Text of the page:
Beethoven’s secretary Anton Schindler also began secretly to negotiate with the suburb of Vienna. There was talk of the Burgtheater, the other imperial family, and the small country hall as an alternative.

At the end of March, Schindler visited Duport to ask the Great Hall in the Hofburg or the Imperial Palace for a repeated Beethoven concert. (This hall was also under Barbaja’s administration.) With the plans for the first concert still in progress, Duport may have been confused, but he agreed. It was an unsettling time for him. Barbaja was under house arrest in Naples and was charged with trying to burn down the Teatro di San Carlo to hide accounting irregularities. He was eventually exonerated, but Duport, who had spent the past year in Karlovy Vary to take the water because of an unknown illness, was undoubtedly distracted.

For this planned repetition, Duport was only able to offer Beethoven the smaller hall of the Hofburg, which prompted the composer to threaten to abandon the concerts. At the first event, Schindler still pushed for the Theater an der Wien, but Beethoven wanted Schuppanzigh as concertmaster. When the musicians refused to use external workers, An der Wien was outside. The Kärntnertor was there again.

On April 24, Duport received a letter from Schindler with a long list of demands. Beethoven wanted the concert to be on either May 3rd or 4th and expected an immediate response. The situation was “urgent”. One can only imagine what Duport must have been thinking about; he had confronted Napoleon and now had to deal with the confident Schindler. However, Duport had great respect for Beethoven and agreed to hold the first concert in the Kärntnertor and the second in the Great Hall of the Hofburg.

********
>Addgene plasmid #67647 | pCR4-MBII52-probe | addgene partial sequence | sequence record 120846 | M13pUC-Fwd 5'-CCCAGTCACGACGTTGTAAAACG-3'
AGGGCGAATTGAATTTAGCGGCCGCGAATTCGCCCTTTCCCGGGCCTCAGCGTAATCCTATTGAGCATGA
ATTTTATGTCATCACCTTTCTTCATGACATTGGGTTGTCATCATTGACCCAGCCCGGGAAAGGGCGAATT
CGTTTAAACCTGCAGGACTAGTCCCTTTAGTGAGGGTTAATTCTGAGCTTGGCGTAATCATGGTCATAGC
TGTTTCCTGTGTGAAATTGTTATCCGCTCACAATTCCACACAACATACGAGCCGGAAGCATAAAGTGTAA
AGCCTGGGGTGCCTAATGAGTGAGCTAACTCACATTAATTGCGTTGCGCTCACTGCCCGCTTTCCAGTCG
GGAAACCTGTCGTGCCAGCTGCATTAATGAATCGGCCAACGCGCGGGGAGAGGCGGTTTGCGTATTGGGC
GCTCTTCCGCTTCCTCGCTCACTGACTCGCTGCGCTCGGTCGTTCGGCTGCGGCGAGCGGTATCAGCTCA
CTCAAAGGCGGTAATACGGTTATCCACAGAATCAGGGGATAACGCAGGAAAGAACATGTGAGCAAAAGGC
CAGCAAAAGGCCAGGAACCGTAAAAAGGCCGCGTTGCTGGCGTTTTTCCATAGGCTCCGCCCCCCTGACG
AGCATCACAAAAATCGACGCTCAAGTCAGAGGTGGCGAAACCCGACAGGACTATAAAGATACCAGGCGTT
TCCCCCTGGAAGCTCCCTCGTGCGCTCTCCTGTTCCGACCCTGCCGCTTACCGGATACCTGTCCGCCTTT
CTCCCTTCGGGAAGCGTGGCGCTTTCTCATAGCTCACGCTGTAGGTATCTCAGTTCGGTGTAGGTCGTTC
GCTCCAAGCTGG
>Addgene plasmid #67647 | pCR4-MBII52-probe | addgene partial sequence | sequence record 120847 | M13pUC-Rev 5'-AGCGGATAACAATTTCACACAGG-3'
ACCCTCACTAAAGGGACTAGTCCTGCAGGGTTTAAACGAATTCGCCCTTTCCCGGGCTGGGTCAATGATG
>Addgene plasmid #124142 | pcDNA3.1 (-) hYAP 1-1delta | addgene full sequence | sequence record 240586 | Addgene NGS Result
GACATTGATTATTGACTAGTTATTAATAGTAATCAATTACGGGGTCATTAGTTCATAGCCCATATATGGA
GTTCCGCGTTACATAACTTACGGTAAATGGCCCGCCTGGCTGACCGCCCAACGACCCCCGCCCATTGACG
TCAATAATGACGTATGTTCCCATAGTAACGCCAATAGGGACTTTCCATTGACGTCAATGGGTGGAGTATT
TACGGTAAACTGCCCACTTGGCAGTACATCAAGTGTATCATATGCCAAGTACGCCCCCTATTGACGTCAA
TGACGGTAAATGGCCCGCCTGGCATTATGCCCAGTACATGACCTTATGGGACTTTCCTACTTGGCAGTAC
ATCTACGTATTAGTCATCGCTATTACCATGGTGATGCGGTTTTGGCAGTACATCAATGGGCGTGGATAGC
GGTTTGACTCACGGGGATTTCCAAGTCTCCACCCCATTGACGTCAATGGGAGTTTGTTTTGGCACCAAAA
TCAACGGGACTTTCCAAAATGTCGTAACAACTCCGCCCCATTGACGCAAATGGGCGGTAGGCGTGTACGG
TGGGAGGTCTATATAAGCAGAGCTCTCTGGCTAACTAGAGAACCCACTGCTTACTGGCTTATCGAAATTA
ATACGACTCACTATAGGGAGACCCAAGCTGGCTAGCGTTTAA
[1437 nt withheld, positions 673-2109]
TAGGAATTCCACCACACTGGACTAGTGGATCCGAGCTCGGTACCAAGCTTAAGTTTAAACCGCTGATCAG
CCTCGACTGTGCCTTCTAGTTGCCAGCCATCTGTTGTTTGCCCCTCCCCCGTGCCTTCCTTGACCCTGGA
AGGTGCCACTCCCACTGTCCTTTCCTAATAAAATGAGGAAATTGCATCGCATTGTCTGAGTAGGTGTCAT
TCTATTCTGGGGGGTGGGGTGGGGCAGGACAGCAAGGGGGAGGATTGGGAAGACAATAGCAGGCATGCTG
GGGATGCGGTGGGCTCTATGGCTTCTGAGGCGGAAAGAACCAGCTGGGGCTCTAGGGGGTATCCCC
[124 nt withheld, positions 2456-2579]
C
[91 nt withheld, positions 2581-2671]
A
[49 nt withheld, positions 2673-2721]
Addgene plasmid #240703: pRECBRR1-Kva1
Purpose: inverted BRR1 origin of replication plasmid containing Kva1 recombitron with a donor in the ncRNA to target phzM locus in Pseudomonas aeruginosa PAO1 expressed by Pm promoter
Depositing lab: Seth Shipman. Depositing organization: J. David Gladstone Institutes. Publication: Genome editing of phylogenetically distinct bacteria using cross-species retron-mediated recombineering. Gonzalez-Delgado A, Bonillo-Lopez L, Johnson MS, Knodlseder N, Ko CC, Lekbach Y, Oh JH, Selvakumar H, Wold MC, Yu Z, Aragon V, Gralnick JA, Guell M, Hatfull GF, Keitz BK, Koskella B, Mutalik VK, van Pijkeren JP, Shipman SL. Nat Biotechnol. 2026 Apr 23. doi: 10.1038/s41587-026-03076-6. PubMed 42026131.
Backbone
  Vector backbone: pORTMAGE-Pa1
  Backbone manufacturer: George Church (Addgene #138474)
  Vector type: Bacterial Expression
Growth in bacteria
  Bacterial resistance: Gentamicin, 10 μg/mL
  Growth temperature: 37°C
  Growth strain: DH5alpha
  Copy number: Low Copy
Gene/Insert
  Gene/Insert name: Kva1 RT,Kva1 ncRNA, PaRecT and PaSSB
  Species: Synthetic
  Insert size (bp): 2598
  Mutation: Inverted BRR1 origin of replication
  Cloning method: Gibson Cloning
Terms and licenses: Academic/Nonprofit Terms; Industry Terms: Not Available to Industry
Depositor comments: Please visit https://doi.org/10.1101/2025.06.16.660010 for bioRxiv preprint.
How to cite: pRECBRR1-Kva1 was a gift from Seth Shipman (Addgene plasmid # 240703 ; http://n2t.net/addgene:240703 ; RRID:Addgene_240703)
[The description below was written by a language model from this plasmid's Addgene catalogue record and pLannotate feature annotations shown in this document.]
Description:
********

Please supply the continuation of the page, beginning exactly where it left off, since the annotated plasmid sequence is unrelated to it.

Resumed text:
The Ninth required an 82-piece orchestra and 80 singers, which were breathtaking for the time and offer more than twice as much as Duport could offer. As a result, Beethoven had to supplement the Gesellschaft der Musikfreunde with amateurs. And since Beethoven wanted full power on stage, Duport also had to approve the construction of scaffolding and risers. The solo singers complained that the high notes were out of their reach. Government censors disrupted the planned excerpts from the “Missa Solemnis”. Beethoven wanted to open the concert with his overture “Consecration of the House”, but could not find the score.

With the concert only a week away, Duport still had to give Beethoven a formal contract. One of the composer’s friends suggested reporting the manager to the police superintendent. But on the evening of May 7, a large crowd began to enroll in the thousand-seat theater. Although Beethoven had received invitations to the members of the court by hand, the imperial box was empty; The nobility had already left the city for the summer. With only two complete rehearsals and little time to study the score, conductor Michael Umlauf – with Beethoven by his side – made the sign of the cross before giving the downbeat.